Bird strikes are a big threat at MEM - Action News 5 - Memphis, Tennessee

Bird strikes are a big threat at MEM


WMC-TV) - Who can forget the image of a jetliner floating in the Hudson River after colliding with a flock of birds three years ago?  

Passengers, including a woman from Memphis, scrambled to safety after a flock of birds took out one of the plane's engines. It happens more often than you may know.  

According to the Federal Aviation Administration documents uncovered by Action News 5, the threat of bird strikes in the Mid-South may be greater than anywhere else in the country.

Experts say bird strikes happen in the skies every single day.

Engineers at the University of Dayton test what happens when birds and airplanes collide.  The windshield survives, but the glass in their simulated cockpit shatters.

"We actually use real birds on occasion, as well as a gelatin substance that has a similar performance as far as impact response," said Kevin Poorman, University of Dayton.

Bird strikes are a constant concern for wildlife experts at Memphis International Airport.

John Greaud heads up the airport's Wildlife Management Program.  He says the airport is located in what is known as the Mississippi flyaway -- the busiest bird migration path in the country.

"Birds are migrating longer in this region than in other regions," said John Greaud.  "And they're attracted to this area because it's an agricultural area.  They have food to eat."

The airport's staff keeps the grass around the airport high for one reason.

"Birds don't want to get into grass that tall, they're scared of what could be in it that could be a predator to them," said Greaud.

They also use a special herbicide that eradicates food sources and dense trees are replaced with sparse varieties, offering birds nowhere to hide.

"We see a problem and we chase, find out what causes the problem and get it corrected as quickly as possible," Greaud explained.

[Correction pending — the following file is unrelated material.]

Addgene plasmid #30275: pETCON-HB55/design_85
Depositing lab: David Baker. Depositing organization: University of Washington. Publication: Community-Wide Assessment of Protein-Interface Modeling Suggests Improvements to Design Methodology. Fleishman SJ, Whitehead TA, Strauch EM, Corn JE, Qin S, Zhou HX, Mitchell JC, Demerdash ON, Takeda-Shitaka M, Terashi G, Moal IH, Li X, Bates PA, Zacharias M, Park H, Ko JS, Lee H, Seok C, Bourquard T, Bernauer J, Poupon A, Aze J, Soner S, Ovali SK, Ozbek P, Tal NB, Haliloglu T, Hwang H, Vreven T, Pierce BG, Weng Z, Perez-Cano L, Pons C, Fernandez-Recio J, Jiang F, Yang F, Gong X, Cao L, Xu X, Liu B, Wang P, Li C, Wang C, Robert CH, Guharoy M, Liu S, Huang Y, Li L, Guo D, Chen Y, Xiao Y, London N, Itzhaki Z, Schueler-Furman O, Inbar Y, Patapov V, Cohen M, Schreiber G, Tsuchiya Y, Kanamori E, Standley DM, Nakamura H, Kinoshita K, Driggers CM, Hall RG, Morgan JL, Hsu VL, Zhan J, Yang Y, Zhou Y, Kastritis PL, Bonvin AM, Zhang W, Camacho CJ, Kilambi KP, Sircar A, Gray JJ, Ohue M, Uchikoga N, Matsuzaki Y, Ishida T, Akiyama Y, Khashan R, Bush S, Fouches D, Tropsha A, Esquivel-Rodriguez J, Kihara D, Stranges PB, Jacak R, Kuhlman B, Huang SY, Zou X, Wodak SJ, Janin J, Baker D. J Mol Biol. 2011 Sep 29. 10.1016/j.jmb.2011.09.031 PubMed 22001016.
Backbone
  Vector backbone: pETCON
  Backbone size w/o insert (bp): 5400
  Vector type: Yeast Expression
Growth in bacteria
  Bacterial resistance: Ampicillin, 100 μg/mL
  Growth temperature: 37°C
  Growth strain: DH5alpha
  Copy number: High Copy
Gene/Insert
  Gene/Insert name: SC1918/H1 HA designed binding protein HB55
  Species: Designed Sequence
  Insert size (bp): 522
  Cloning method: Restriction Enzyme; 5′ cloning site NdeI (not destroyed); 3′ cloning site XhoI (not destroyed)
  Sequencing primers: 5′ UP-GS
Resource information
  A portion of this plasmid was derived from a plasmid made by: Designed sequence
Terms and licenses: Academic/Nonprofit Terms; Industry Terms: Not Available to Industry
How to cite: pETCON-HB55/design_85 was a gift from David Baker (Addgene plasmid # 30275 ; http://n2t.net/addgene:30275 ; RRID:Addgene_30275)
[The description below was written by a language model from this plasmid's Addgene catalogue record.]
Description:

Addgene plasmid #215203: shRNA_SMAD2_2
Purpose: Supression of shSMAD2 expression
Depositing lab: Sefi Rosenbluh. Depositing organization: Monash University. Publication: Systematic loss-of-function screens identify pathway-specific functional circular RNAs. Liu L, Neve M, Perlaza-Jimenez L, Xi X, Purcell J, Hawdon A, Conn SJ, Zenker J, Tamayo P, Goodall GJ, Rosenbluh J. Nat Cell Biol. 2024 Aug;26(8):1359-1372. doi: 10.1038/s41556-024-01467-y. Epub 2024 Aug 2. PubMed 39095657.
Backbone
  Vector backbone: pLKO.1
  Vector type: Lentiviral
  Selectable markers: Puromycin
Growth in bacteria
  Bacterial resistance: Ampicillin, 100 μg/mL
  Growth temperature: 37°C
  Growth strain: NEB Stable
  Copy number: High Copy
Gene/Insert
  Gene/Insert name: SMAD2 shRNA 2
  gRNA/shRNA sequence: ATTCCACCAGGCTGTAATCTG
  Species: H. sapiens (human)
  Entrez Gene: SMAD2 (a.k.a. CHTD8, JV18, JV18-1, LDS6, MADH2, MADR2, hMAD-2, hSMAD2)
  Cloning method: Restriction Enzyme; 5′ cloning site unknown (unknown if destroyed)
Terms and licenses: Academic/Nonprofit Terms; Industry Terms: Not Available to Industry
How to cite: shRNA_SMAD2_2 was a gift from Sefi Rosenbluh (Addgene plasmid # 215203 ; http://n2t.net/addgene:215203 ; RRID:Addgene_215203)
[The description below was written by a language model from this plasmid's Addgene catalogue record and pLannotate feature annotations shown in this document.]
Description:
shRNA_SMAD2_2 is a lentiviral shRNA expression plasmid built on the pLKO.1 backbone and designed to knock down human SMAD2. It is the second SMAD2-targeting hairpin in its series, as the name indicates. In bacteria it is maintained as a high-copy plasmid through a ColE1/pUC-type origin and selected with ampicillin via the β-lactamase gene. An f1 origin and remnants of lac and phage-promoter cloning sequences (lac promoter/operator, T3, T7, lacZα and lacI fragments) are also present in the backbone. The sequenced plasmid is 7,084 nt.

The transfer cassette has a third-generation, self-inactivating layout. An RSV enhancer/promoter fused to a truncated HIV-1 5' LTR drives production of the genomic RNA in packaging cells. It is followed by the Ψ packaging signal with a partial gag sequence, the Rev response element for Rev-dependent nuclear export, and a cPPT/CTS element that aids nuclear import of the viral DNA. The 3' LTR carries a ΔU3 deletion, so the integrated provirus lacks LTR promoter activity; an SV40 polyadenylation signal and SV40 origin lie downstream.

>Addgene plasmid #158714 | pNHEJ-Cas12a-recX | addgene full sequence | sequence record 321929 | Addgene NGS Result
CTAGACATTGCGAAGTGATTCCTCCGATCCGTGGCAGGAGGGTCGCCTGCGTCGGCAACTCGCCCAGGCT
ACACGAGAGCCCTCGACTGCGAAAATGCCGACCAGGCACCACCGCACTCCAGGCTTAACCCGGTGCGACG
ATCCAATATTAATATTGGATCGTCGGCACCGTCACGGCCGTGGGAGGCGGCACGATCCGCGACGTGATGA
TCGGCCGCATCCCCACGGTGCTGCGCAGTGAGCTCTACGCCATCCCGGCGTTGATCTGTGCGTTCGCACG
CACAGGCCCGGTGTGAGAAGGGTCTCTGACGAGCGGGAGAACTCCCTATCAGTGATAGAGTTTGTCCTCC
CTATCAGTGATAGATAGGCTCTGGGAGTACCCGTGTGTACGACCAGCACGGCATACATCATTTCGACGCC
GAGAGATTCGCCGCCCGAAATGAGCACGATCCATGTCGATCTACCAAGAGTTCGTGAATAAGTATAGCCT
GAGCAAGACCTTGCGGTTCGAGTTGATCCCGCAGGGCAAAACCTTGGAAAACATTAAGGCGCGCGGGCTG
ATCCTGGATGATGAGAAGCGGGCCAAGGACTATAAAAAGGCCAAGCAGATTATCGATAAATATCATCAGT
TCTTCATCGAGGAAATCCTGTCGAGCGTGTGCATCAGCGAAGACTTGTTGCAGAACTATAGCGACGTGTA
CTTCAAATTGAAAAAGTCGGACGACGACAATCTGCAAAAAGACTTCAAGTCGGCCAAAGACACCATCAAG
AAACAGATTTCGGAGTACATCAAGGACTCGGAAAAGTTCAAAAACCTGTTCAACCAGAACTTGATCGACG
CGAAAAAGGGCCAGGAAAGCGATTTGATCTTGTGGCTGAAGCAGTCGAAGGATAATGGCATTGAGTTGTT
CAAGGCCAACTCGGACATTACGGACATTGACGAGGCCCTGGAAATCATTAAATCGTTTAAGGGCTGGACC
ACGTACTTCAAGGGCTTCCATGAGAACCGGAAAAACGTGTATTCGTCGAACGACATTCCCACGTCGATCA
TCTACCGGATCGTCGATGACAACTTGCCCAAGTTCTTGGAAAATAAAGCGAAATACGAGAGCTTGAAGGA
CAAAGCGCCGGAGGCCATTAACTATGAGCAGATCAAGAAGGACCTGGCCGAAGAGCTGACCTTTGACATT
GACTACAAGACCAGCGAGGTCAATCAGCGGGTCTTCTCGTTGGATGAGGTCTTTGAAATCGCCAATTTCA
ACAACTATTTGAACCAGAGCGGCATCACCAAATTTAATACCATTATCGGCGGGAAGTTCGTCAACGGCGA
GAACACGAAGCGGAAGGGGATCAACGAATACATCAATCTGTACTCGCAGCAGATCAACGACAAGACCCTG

Bird strikes most commonly occur after takeoff and during the landing approach.

Between September 2011 and November 2012, the FAA recorded 206 bird strikes at Memphis International Airport.  Twenty-six of those happened on commercial airlines, while the rest – and the majority – happened on FedEx flights.

Three FedEx jets reported substantial damage after being hit by a ruddy duck and a snow goose.

"So it is a serious problem and the industry spends millions and millions of dollars on lost revenue and repairing of aircraft," said Poorman.

Bird strikes aren't just a threat to air travelers; they commonly occur at about 1,000 feet up and can happen miles from the airport.  

The problem with birds is that they do not have a large enough body mass to register on an aircraft's radar screen, and migrating birds in Memphis travel at night.

"They're not visible. You can't see the large flops that you can see in the daytime. They're completely invisible," said Greaud.

That is why the Memphis International Airport and FedEx are making an aggressive effort to keep passengers safe from wild fellow fliers.

Two-thirds of the bird strikes at Memphis International occur off of airport property.

FAA guidelines only require a plane to survive impact with a four pound bird.  A Canada goose can get up to 24 pounds.